Fourteen years ago, I sat in on a city council meeting in which the mayor used a portion of his part of the meeting to publically berate the city’s economic development director.
A neighboring town had just announced it was going to have a major development, but the deal was very preliminary. This community had a site of its own, twice the size for the same price, located on prime real estate just off Interstate Highway 80.
So, the economic development director took the approach that nothing’s a done deal until there’s ink on paper. The mayor, instead, thought it was a less-than-neighborly approach, particularly when the neighboring town was both bigger and far more aggressive about economic development.
“Besides,” he said, “that development is going to be the biggest boondoggle we’ve ever seen.”
Under pressure from the mayor and his supporters in the community, the economic development director backed off on his offer. And, unbenownst to many, the deal that was “preliminary” at the time of the announcement quickly became far more formalized.
Personally, I thought the mayor and his folks were being horribly shortsighted. But, I also thought the economic development director was being less than neighborly, too. I kept my opinions to myself at the time, because I didn’t feel it would help the situation in any way to express them.
The economic development project I’m talking about is the Jordan Creek Town Centre in West Des Moines. The $200 million, 200-acre mecca of retail shopping, dining and entertainment took five years to complete, but it was everything it had been billed as, and then some.
Think about how things might have been different, if it had been built on twice as much land five miles to the west in Waukee, instead of West Des Moines. Fourteen years ago, that would be like telling a man headed off to fight in World War II that men would soon be setting foot on the moon.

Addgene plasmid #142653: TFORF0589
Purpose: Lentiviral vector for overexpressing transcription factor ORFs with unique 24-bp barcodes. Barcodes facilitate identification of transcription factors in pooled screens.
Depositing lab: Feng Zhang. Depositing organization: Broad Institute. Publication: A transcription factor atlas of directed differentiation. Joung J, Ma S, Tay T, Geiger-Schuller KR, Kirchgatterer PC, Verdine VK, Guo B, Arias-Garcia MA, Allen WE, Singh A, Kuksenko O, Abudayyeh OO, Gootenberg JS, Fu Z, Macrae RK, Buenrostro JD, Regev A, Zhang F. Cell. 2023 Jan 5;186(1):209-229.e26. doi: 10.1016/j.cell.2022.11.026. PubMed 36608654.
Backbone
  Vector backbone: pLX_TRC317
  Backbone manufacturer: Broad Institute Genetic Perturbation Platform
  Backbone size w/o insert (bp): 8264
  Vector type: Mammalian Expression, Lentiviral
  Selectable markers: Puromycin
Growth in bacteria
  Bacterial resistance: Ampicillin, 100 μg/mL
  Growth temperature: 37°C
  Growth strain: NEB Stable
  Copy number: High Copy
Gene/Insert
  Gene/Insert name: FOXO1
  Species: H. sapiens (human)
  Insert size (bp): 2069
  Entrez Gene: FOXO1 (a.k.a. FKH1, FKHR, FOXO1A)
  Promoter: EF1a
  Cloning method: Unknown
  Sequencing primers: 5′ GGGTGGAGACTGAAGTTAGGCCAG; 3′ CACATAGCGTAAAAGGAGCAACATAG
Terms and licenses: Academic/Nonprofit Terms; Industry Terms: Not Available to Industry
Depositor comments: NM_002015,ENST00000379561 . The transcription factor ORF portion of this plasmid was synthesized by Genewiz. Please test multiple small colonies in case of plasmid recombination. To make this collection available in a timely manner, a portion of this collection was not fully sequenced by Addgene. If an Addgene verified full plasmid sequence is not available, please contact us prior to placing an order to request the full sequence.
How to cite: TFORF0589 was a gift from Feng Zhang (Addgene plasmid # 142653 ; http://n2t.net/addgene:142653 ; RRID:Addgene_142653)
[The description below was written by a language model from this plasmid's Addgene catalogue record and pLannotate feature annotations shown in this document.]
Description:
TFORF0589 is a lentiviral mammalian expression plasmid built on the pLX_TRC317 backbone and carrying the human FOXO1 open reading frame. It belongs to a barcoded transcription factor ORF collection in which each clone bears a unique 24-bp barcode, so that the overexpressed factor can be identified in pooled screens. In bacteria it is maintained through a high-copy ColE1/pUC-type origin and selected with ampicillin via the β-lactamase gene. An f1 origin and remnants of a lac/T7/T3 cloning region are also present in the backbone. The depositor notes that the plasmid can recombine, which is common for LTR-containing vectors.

At least it seemed to me that was how the mayor of Waukee was seeing it. Needless to say, he’s not the mayor there anymore.
So, why am I talking about something so old, and seemingly so unrelated to Jasper County? Because, the same kinds of moments are going to be in our future. Don’t believe me? Just look a little ways down the road to Altoona and Bondurant.
The western expansion of the Des Moines metro is over. It has been for nearly five years. But eastern growth is just getting started. It’s already begun knocking on Jasper County’s door.
Sure, it hardly seems like Colfax, Mingo or Baxter are ready for that kind of development — right now. The economy isn’t great, jobs aren’t plentiful, and we’re having difficult conversations about consolidating resources at a time when revenues aren’t keeping up with our expectations of our schools and local government.
But the day will come when the developers will come calling. And when they do, I hope we’re able to greet them with a sense of optimism.
There’s actually quite a lot to be optimistic about when it comes to western Jasper County.
We’re linked to Des Moines by three major roadways, meaning you can get to downtown Des Moines quickly, a key selling point to real estate developers. The average commute time to downtown is about half that of those trying to get in from places like Clive, West Des Moines and Waukee.
Land prices in Jasper County remain relatively low, as well, which is another magnet to potential developers. Of the nine counties that comprise Polk County and its contiguous neighbors, Jasper County’s land prices are the fourth lowest, nearly 25 percent lower than that of either Polk or Dallas counties.
In 1999, Waukee consisted of about 5,000 citizens. Its school was a Class 2A school, and the district featured two elementary buildings, a middle school and a high school. Today, the district boasts seven elementary schools, two middle schools, a ninth-grade center and its Class 4A high school is reaching its maximum capacity — they’re talking about the need for a second high school.
The population of Waukee proper is about 14,500 today. What’s even more amazing is that Waukee’s population in 1979 was only about 700.
I’m not going to suggest the growth will happen at necessarily that grand a scale, because the economics of Central Iowa have changed a great deal. But, I am willing to stick my neck out and say that I truly believe growth will come, whether we’re ready for it or not.
I’d prefer to be ready. How about you?